The Founding Spirit of Toyo University

Toyo University emphasizes The Basis of All Learning Lies in Philosophy, Integrating Knowledge and Virtue, and Independence and Self-Initiative as its founding spirit. The university inherited these ideas from its founder, Enryo Inoue.




 The Basis of All Learning Lies in Philosophy

Enryo Inoue as adolescent

Enryo Inoue (1858-1919) was born as the eldest son of a Buddhist priest in today's Niigata Prefecture. As a child, he received Buddhist education and was trained in the Chinese classics. From the age of sixteen, he entered the Nagaoka School for Western Learning, where he studied English, Mathematics, Geography, and other Western subjects. When he was twenty years old, his Buddhist order, the Otani Branch of True Pure Land Buddhism, dispatched him to Tokyo to enter the recently established University of Tokyo. It was here that Inoue encountered philosophy. He became convinced that all knowledge is grounded in philosophy, regardless of whether it originated in the East or the West. In 1887, Inoue founded a private school called Philosophy Academy, which subsequently developed into Toyo University.

For over 125 years, Toyo University has faithfully upheld the educational belief of its founder Enryo Inoue, that The Basis of All Learning Lies in Philosophy. 

Integrating Knowledge and Virtue

The Philosophy Academy started
with 130 students in Rinsho Temple 

When Enryo Inoue was a teenager, the modern Japanese State pursued the imitation of Western civilization. Inoue established the Philosophy Academy in order to revive Eastern Learning and to promote Japanese culture. In addition to Eastern and Western Philosophy, Buddhist Studies, Ethics, Psychology and various other subjects were taught at the Philosophy Academy. Rather than training professional philosophers, what Inoue envisioned was an education that would enable students to cultivate insight and virtue based on their own philosophy.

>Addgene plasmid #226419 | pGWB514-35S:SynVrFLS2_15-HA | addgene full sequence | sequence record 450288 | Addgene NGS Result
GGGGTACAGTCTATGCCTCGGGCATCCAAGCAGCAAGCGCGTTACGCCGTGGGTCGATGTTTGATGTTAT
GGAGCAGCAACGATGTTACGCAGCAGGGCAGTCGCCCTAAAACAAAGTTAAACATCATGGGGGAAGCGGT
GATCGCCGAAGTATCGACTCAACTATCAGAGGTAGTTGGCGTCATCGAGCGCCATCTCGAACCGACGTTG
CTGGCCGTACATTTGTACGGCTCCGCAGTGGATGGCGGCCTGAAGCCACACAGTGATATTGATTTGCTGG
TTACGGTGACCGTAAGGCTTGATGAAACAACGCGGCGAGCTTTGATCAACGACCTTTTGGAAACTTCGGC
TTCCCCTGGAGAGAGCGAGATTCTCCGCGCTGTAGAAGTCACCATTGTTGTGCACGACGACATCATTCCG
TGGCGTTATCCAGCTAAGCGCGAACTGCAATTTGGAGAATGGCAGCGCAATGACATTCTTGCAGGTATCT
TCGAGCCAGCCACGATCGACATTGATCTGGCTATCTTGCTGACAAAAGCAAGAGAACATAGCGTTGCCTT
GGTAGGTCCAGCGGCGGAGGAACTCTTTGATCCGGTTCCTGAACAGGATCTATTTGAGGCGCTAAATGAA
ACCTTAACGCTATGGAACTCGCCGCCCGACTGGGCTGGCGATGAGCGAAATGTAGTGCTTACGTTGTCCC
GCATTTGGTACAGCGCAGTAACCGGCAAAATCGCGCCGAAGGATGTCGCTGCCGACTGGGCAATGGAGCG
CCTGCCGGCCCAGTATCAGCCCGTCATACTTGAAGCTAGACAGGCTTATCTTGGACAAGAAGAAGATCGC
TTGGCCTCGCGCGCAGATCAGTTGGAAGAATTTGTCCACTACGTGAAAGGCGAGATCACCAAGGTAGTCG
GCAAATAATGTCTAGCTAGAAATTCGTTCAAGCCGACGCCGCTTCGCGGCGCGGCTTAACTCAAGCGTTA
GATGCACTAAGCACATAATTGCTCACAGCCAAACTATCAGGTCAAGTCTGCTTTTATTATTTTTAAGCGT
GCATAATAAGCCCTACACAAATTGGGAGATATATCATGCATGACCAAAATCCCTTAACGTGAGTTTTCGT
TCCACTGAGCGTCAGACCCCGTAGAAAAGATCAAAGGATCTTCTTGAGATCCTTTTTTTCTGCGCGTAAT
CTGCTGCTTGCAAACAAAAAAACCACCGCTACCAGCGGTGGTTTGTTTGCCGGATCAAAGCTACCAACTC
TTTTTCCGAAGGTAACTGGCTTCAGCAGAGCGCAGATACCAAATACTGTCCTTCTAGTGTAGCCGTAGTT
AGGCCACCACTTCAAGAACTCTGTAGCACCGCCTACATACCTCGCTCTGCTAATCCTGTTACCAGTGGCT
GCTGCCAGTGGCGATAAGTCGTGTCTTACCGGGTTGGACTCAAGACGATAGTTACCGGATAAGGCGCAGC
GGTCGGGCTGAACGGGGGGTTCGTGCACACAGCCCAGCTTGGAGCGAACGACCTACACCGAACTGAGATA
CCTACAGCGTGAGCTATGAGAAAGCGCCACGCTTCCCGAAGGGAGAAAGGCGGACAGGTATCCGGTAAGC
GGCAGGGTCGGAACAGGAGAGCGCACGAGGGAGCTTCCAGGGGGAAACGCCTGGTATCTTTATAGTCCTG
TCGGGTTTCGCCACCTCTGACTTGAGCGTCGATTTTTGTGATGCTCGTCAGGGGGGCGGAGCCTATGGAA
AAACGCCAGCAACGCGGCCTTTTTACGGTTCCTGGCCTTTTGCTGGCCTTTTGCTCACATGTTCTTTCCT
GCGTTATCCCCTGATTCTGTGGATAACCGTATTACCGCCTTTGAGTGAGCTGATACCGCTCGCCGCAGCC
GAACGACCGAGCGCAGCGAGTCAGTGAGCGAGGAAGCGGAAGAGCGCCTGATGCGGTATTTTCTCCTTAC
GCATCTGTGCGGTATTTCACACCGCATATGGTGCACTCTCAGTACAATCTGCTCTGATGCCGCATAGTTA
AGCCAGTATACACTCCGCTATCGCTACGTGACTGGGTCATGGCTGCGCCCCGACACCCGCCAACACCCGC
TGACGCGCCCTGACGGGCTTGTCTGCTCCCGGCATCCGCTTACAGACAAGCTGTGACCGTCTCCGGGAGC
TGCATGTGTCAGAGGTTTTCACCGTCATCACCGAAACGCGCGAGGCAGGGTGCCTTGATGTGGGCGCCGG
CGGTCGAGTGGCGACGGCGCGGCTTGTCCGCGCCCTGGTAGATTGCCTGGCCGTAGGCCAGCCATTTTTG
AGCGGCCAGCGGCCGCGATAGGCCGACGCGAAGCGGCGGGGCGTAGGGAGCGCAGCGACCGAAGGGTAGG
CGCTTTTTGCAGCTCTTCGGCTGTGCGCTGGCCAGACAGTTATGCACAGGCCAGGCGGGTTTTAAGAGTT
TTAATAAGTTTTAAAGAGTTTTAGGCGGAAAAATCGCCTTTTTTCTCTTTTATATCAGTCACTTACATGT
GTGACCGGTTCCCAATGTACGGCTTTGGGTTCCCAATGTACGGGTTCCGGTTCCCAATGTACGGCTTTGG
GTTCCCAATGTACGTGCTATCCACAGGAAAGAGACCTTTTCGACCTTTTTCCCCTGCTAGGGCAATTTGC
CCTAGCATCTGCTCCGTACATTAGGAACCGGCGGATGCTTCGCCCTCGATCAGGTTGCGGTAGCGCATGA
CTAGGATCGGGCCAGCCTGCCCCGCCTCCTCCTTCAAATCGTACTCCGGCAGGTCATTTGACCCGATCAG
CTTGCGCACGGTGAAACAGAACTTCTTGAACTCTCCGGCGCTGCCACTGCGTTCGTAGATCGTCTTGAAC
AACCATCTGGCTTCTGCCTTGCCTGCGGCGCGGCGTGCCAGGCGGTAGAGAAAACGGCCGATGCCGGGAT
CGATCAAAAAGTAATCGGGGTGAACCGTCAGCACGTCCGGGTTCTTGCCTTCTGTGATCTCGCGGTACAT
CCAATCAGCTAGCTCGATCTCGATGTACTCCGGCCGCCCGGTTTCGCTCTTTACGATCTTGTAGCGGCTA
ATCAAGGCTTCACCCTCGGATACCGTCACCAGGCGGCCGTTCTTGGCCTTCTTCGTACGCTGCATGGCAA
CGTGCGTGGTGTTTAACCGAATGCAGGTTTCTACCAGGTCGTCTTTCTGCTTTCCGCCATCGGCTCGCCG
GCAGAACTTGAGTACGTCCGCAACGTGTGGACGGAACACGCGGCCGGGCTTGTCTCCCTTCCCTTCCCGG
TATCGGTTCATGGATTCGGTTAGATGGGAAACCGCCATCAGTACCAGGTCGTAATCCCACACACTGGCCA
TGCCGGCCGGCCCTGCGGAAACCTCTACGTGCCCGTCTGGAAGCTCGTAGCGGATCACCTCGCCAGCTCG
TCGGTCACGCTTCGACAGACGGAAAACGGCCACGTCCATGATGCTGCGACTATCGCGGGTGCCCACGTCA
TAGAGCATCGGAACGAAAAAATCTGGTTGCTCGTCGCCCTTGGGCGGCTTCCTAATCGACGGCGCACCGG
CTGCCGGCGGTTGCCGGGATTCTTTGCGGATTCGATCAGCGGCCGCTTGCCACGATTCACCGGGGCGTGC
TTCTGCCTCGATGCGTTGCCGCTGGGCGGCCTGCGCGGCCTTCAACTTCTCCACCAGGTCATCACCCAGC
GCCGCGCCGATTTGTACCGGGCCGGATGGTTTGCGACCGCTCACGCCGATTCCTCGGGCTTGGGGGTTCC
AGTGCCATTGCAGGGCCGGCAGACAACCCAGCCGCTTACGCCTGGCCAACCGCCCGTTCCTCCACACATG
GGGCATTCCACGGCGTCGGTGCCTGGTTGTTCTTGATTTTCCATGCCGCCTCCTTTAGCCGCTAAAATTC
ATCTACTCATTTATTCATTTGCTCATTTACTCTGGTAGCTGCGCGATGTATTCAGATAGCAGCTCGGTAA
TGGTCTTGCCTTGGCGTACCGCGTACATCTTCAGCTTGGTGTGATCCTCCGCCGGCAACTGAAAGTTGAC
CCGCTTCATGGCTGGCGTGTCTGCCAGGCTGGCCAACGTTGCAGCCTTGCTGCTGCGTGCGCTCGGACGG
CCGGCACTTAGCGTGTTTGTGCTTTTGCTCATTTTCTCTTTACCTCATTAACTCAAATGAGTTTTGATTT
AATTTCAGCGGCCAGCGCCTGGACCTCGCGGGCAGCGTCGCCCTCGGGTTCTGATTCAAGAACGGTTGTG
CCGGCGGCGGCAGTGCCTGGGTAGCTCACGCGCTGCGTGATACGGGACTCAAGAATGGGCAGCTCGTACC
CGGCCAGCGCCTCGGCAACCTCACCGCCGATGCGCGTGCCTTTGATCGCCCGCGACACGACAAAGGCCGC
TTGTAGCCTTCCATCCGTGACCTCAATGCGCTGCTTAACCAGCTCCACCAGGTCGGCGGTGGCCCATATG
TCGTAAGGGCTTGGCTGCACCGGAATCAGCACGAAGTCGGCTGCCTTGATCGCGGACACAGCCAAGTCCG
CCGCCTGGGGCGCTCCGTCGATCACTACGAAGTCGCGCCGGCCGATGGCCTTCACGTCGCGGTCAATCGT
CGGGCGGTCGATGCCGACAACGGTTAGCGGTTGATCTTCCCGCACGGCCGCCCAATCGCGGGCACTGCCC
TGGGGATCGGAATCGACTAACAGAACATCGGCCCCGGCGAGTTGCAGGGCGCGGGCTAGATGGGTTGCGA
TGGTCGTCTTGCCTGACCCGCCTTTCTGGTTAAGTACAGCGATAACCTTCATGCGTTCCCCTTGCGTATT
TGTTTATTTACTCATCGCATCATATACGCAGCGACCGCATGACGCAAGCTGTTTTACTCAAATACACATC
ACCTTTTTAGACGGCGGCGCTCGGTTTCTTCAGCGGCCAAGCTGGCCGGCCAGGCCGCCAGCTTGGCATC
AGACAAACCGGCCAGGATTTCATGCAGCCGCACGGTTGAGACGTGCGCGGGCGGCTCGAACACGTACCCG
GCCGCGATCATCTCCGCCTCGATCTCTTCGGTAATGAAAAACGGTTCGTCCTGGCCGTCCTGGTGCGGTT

In one of his writings, Inoue distinguishes two gates in philosophy. The Upward Gate corresponds to the pursuit of knowledge and the elucidation of the truth. The Downward Gate means the application of all that one has learned in service of others. "We pass through the Upward Gate in order to accomplish the Downward Gate." In other words, we strive to improve ourselves so as to devote ourselves to our fellow human beings.

Independence and Self-Initiative 

Enryo Inoue's travel suitcase

During his lifetime, Enryo Inoue made three journeys around the world. At a time when international travel was still difficult, he visited the United States, Europe, South America, India, and Australia. His determination to see the world with his own eyes demonstrates well his pioneering spirit and positive outlook. Inoue applied the ideas he gained from inspecting overseas countries in the reform of Japanese education. From his early thirties, Inoue gave lectures all across Japan to popularize philosophy and contribute to social education. Between 1906 and 1918, he gave as an independent scholar more than 5,000 lectures in 2,198 towns in 60 cities. More than 1.3 million people listened to his lectures.

In the 21st century, amid ongoing globalization, philosophy provides ideas for the solutions to the world's pressing problems. At Toyo University, we are convinced that the principles that motivated Dr. Enryo Inoue and inspired his service to others are more relevant than ever to all who aspire to learn.